Health & Climate Change

Climate change is causing higher temperatures, extreme weather such as heatwaves, heavy rainfall events and/or drought, intense tropical storms and sea-level rise. Rising levels of carbon dioxide are increasing ocean acidity. These changes result in many risks to human health that are recognised by world health and science authorities, New Zealand health bodies, and leading medical journals around the world.

Leading medical journal 'The Lancet' describes climate change as the 'biggest global health threat of the 21st century'; but also points out that action to tackle climate change is a big opportunity to improve health and the fair distribution of good health.

Negative health impacts will have the most impact on people that already experience disadvantage and poorer health.  Leading health threats globally and in NZ include:

  • High temperatures and extreme events causing (or worsening) illness and injury (direct impacts).
  • Changing patterns of infectious diseases, and water/food shortages or price changes impacting healthy nutrition (biologically mediated impacts).
  • Risks related to loss of livelihoods, forced migration and conflict (socially mediated impacts).                     

However, well-planned action to reduce greenhouse gas (GHG) emissions could bring benefits to the health of New Zealanders.  It could also help us achieve a fairer distribution of good health for all people.

Health gains are possible for heart disease, cancer, obesity, diabetes, respiratory disease, and mental health, with resultant cost savings for the health system.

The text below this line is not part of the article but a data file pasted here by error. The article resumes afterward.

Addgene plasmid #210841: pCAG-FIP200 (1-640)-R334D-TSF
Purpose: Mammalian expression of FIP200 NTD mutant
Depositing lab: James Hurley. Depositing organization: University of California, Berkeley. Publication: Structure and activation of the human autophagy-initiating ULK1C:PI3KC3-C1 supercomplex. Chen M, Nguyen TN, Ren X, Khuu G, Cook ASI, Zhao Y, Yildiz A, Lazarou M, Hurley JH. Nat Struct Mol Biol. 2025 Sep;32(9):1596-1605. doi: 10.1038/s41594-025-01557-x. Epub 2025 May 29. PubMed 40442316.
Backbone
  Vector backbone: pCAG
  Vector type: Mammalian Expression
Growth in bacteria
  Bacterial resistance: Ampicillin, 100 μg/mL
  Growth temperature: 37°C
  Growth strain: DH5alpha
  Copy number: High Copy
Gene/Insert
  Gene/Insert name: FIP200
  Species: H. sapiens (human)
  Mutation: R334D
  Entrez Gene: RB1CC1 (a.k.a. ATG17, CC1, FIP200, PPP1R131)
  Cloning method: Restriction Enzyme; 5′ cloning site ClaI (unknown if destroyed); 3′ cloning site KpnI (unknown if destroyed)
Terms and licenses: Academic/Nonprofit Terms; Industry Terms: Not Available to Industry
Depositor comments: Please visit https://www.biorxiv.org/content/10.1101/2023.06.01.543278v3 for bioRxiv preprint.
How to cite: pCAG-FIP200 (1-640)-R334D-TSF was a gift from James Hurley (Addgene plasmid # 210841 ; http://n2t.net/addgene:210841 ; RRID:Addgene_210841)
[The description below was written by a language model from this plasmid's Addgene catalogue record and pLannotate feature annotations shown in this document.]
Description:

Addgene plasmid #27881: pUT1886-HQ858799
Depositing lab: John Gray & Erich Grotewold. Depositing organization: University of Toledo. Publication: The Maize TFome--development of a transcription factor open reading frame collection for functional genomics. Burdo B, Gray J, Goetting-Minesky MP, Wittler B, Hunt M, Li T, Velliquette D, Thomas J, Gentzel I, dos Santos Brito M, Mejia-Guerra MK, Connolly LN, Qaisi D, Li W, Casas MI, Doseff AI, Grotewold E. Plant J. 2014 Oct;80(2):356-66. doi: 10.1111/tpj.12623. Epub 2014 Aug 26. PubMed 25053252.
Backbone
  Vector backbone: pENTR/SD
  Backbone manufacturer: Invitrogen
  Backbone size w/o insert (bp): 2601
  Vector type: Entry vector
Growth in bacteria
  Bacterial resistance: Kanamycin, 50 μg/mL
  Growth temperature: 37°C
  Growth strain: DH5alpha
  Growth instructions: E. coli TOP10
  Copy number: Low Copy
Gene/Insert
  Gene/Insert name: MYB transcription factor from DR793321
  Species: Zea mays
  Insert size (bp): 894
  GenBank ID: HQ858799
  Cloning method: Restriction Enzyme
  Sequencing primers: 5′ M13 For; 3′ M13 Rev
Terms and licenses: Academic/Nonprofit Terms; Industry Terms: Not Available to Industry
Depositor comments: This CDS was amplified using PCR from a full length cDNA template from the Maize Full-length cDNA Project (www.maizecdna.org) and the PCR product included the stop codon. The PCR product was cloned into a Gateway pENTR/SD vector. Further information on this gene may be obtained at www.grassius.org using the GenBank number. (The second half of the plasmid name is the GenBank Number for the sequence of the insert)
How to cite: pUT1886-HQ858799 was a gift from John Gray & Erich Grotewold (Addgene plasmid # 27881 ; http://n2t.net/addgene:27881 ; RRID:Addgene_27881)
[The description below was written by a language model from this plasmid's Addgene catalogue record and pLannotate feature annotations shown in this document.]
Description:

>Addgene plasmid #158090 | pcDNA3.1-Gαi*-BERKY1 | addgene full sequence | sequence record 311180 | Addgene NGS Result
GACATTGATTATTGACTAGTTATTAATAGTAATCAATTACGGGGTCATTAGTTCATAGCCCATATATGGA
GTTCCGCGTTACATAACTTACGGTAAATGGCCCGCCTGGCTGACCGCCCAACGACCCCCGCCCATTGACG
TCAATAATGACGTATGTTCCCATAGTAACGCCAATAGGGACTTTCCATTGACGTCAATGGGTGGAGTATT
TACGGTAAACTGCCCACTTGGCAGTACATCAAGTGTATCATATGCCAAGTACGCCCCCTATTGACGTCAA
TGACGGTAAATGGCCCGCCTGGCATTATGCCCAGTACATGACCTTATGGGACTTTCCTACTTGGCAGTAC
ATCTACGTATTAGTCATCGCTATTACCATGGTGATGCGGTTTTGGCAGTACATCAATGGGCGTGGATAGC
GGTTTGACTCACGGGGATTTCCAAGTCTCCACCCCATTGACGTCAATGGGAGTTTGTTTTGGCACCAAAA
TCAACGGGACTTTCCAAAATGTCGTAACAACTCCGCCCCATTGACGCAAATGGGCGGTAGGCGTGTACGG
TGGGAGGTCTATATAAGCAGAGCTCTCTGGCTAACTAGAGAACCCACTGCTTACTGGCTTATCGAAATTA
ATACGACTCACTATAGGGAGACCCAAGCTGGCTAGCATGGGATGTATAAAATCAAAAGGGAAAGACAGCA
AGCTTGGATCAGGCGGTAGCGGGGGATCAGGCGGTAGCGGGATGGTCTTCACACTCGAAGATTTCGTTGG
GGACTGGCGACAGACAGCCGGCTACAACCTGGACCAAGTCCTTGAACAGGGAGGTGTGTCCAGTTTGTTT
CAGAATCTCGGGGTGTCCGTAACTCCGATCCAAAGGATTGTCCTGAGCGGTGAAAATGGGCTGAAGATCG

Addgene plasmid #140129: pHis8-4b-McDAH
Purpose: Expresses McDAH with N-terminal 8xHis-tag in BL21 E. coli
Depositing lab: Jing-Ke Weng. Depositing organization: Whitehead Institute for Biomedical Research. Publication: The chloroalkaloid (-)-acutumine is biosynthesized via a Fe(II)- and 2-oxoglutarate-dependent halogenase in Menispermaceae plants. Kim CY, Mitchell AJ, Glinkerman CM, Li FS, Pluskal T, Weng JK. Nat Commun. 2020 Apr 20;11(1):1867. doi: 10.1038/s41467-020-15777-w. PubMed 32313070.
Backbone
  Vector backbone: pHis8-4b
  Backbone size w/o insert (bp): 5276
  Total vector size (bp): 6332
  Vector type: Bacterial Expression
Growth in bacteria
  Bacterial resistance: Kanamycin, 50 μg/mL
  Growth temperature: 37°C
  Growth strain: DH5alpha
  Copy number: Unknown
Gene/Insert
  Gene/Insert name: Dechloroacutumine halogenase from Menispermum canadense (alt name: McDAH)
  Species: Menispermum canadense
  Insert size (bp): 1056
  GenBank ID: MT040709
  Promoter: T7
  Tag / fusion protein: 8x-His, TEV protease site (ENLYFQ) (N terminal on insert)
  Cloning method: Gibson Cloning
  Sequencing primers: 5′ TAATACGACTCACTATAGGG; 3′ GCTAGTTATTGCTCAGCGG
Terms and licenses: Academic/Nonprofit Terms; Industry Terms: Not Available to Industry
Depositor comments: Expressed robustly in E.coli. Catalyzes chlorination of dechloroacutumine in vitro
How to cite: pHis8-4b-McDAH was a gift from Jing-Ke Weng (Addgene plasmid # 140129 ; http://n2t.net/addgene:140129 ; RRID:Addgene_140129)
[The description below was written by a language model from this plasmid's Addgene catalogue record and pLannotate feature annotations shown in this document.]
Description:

This is because some actions to cut emissions impact on factors underpinning good health:

  • Walking and cycling cut motor vehicle emissions, increase physical exercise, and cuts air pollution. Walking and cycling are inexpensive, so can help those on the lowest incomes access the basics for good health (e.g. work, education, health-care).
  • A healthier diet (less red meat, less saturated fat, more fruit and vegetables) helps cut agricultural emissions, and lowers risks for many diseases, including bowel cancer and heart disease.
  • Well insulated homes, with clean and efficient heating, cut energy emissions as well as reducing illnesses associated with cold, damp housing (e.g. childhood asthma and chest infections).

The Lancet Report on Health and Climate Change. Authoritative report updated annually and published in leading international medical journal.

The New Zealand Medical Journal paper 'Health and health equity impacts of climate change in Aotearoa-New Zealand, and health benefits of climate action'.